Pawlenty makes campaign stop in A.L.

Published 12:00 am Sunday, September 17, 2006

By Rebecca Houg, special to the Tribune

Minnesota Gov. Tim Pawlenty said Tuesday schools need to rethink traditional structures for providing education to children.

For instance, when people want to add classes it usually requires a classroom, a teacher and a curriculum, all costly elements, he said. Computer instruction, long-distance education and programs shared among districts, he said, are three less-expensive ways to achieve the same results.

&8220;The schools are filled with good people, but I realize we have a system that needs updating and money needs to be used more wisely,&8221; Pawlenty said.

Local citizens, political candidates and members of the media gathered Friday at Trumble&8217;s Restaurant in Albert Lea for a slice of pie and a visit with Pawlenty.

Pawlenty swung through southern Minnesota meeting with limited groups of people before he was headed to Faribault to see a large group of people at a hot air balloon rally in Faribault that evening.

The subject of education is high on his agenda, he said.

He said he hopes the trend in schools of moving from a seniority-based promotion structure to a performance-based one continues to catch on. The program Pawlenty refers to is called Q Comp &8212; Quality Compensation for Teachers, a program of the Minnesota Department of Education.

The governor said schools need to be run in a more modern fashion, looking to the future. &8220;The way kids learn and interact is totally different than it was 20 years ago,&8221; Pawlenty said.

He suggests that schools think outside the box when it comes to creating curriculums and implementing technology to uncover new, more efficient ways of educating.

Health care

Pawlenty wanted to address the state of health care costs and the work he has done during his term to help lower costs for Minnesotans.

&8220;We were the first to have state-inspected Canadian pharmacies where we facilitated the purchase of medication,&8221; Pawlenty said.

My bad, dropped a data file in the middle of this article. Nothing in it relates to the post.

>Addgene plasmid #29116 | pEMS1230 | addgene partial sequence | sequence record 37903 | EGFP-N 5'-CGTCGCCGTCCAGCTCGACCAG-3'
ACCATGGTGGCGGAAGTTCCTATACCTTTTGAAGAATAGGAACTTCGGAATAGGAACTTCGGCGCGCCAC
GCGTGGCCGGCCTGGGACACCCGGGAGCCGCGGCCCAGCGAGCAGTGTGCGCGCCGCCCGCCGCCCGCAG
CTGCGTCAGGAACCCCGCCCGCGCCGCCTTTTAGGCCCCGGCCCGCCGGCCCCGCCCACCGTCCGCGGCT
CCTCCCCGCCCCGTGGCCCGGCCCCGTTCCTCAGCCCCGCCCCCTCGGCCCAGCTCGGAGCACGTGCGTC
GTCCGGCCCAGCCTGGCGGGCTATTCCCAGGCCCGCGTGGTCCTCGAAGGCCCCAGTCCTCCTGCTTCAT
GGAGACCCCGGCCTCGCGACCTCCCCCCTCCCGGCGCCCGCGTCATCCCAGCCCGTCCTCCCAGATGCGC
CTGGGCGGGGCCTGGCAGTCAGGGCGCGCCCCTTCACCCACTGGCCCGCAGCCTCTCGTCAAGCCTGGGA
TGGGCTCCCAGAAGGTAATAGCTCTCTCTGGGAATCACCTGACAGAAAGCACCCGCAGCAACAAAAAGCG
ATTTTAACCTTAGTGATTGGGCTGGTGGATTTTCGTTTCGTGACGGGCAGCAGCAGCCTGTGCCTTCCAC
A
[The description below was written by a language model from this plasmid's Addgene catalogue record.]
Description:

Pawlenty, a Republican, seeks a second term this November. He faces state Attorney General Mike Hatch, a DFLer, and Peter Hutchinson of the Independence Party. The three squared off in a governor debate this week. One topic was about how Canada negotiates the price of prescription drugs, which brings costs down.

Pawlenty said he thinks because the U.S. government is one the largest American purchasers of prescription drugs through its Medicare program, it works well when it negotiates for its drug purchases. The same on the state level for state programs, he said. He said a government-run health care system like in Canada isn&8217;t a good idea for America.

Pawlenty said he helped implement a program called QCare, which is an effort to create transparency within the health care system. The program assigns quality rankings to health care facilities on a number of major conditions. &8220;You can find 20 to 40 percent swings between clinics in quality and price rankings,&8221; Pawlenty said.


Pawlenty said he would support a reasonable statewide smoking ban. He said it is the natural progression of states.

He said it has been good for Minnesota to see what local governments have created for smoking laws. He said it will aid the state pass a working law when the time comes for a ban.

Pawlenty said he likes bans structured for establishments that serve more food than drink.

&8220;I think you will see one approved in the next five years.&8221; But he went on to add, &8220;I don&8217;t sense Legislature is ready to support one yet.&8221;


Pawlenty briefly touched on the issue of renewable fuels and said he feels Minnesota has been a leader in this area. &8220;Half of all E85 pumps in the country right now, are in Minnesota,&8221; he remarked.

Local response

It&8217;s one thing to propose cost-efficient education ideas, but its another when metropolitan school districts can afford nine foreign-language classes and rural ones can only afford one, state Rep. Dan Dorman, a Republican from Albert Lea, said.

He said Pawlenty fails to understand the lack of equality among schools in Minnesota. Children in one part of the state deserve the same quality education as children in others, he said.

Dorman said he agrees with Pawlenty on the topic of performance-based teacher compensation.

&8220;It&8217;s a good thing,&8221; he said.

Dorman remarked that feedback from pilot programs in schools has been positive and a lot of teachers like it &8220;but the hard part will be finding the money to fully fund this program in all Minnesota schools.&8221;

Part of the reason prescription drugs are less expensive, Dorman said, is because the state isn&8217;t paying the 2 percent surcharge it requires Minnesota pharmacies to add to their prices. The surcharge is used to fund programs providing low-income Minnesotans with health care.

&8220;We could save all Minnesotans in the same way by cutting the 2 percent from all prescription drugs,&8221; Dorman said.

Dorman, though a fan of lowering the cost of health care, said QCare isn&8217;t very helpful for rural Minnesotans living in areas where they don&8217;t have several health care options.

&8220;I&8217;m concerned about the governor being metro-centric, and that&8217;s just another example of it,&8221; Dorman said.